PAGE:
The 33rd Sundance Festival, the largest indie film festival in the US, is currently underway in Park City, Utah. Held every year in January, the festival showcases new work from both American and international independent film-makers.
Some of the highlights of the festival this year are expected to be Robot and Frank, a comedy sci-fi drama starring Frank Langella; Arbitrage, a thriller starring Richard Gere, and Red Hook Summer, a new family drama from director Spike Lee.
Robot and Frank is set in the near future, and has been described as an ‘offbeat buddy comedy’ concerning the relationship between an elderly ex-jewel thief (Langella) and a robot assigned to take care of him. In Arbitrage, Richard Gere will play Robert Miller, a troubled hedge fund manager attempting to sell his trading empire; when he makes a critical error he is forced to turn to an unlikely person for aid (interestingly, Al Pacino was originally set to play Miller). Red Hook Summer is the story of a boy from Atlanta who goes to Brooklyn in order to visit his grandfather, whom he has never met. Spike Lee, who is best known for his work during the eighties and nineties (She’s Gotta Have It, Do the Right Thing, Malcolm X) is generally considered to be an intelligent and talented director who sometimes produces flops (such as Girl 6); there is much speculation surrounding Red Hook Summer’s reception at Sundance.
There is a dishearteningly finite sense to the festival this year, with the grim reality of the worldwide recession still looming over film-makers. Opening the festival with documentary The Queen of Versailles (a couple living in a dream mansion are thrown into misfortune following the economic crisis), festival chairman Robert Redford was careful to caution film-makers in his opening speech:
‘I want film-makers to know we’ve got their back. But we try to describe the pitfalls and not let them get deluded to the point where they get too disappointed when their films don’t get bought. They’ve got to know it’s a hard road. And they have to be careful of the hype surrounding the festival; because once they leave the hype may disappear with them. So I say: ‘Deal with the reality.’ Enjoy it while it’s here, but enjoy it like Cinderella at the ball.’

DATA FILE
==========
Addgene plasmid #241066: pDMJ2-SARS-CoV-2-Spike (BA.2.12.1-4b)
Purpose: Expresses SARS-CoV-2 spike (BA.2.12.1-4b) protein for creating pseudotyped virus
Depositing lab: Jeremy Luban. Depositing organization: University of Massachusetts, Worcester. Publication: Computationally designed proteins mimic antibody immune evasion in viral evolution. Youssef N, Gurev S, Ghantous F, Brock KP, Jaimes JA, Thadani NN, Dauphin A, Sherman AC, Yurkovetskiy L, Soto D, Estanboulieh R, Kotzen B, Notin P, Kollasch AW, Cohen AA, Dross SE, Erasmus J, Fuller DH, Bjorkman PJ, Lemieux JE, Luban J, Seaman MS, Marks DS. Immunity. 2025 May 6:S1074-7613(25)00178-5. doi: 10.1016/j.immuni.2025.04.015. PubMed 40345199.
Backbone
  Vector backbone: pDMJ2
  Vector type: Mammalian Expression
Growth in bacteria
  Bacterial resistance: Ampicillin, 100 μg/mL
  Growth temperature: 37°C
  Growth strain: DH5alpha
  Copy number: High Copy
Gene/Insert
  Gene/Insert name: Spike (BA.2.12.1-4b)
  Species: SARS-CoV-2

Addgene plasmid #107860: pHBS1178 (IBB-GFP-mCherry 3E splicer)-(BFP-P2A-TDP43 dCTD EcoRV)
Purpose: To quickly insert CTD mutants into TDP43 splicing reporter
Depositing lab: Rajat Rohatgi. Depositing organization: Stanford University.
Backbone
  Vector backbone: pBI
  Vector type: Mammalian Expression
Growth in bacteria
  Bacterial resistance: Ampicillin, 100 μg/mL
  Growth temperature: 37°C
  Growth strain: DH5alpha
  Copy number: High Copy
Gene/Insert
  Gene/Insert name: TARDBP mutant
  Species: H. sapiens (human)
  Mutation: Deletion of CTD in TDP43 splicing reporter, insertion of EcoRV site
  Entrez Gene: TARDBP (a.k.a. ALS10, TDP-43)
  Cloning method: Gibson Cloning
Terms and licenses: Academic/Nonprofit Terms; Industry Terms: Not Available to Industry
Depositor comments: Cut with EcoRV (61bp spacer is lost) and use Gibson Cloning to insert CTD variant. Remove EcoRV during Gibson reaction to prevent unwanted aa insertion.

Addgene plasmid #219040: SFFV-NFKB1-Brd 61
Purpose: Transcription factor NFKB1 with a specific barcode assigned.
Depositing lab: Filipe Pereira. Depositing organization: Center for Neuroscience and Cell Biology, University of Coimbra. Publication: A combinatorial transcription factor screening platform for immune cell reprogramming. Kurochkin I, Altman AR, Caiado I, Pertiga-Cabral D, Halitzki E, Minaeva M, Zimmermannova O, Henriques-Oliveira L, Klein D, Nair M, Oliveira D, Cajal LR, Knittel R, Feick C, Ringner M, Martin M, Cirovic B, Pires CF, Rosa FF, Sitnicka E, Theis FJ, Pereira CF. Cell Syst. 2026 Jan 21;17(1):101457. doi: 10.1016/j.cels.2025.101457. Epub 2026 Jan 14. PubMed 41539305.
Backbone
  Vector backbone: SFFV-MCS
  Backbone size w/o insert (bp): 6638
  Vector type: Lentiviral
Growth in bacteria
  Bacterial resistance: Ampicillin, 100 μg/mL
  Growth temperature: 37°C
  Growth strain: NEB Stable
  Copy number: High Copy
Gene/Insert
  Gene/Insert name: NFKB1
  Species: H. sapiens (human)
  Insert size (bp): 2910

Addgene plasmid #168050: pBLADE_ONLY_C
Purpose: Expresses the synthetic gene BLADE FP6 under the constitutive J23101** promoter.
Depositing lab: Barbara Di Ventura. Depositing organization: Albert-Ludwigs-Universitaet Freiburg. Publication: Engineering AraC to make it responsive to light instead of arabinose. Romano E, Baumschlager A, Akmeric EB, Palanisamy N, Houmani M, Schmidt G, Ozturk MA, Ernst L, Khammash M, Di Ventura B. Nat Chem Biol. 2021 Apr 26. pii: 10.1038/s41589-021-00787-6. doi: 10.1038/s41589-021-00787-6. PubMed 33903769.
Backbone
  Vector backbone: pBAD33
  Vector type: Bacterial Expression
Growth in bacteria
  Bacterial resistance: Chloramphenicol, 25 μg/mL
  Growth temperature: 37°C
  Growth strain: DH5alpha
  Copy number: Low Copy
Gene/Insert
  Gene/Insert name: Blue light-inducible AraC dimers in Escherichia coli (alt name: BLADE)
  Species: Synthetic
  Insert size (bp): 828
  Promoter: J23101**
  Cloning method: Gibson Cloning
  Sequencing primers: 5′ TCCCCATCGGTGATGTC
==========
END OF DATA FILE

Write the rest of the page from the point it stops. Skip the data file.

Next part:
While some, including The Queen of Versailles, have been snapped up by distributors already, it seems likely that many of the films screened at Sundance this year will not escape the curse of the credit crunch. Redford is certainly correct to draw the attention of film-makers to the clock slowly ticking towards the midnight hour. However, the Sundance Festival has been an important objective and beacon of hope for independent film-makers since it first ran in 1978, and even the sombre note of recession hanging in the air will not put a stop to that.
Some other films stirring interest at Sundance are the comedy Predisposed, starring Jessie Eisenberg as a piano prodigy, Bachelorette starring Kirsten Dunst, and L, the new film from Efthimis Filippou (the writer of stand-out Greek movie Dogtooth). Exciting news for British film fans is that the first ever Sundance UK will be taking place at the O2 in London in April 2012. The festival will screen a special selection of 14 films chosen from among those screened at Sundance in the USA, and will also be holding panel discussions and music events (tickets are on sale now).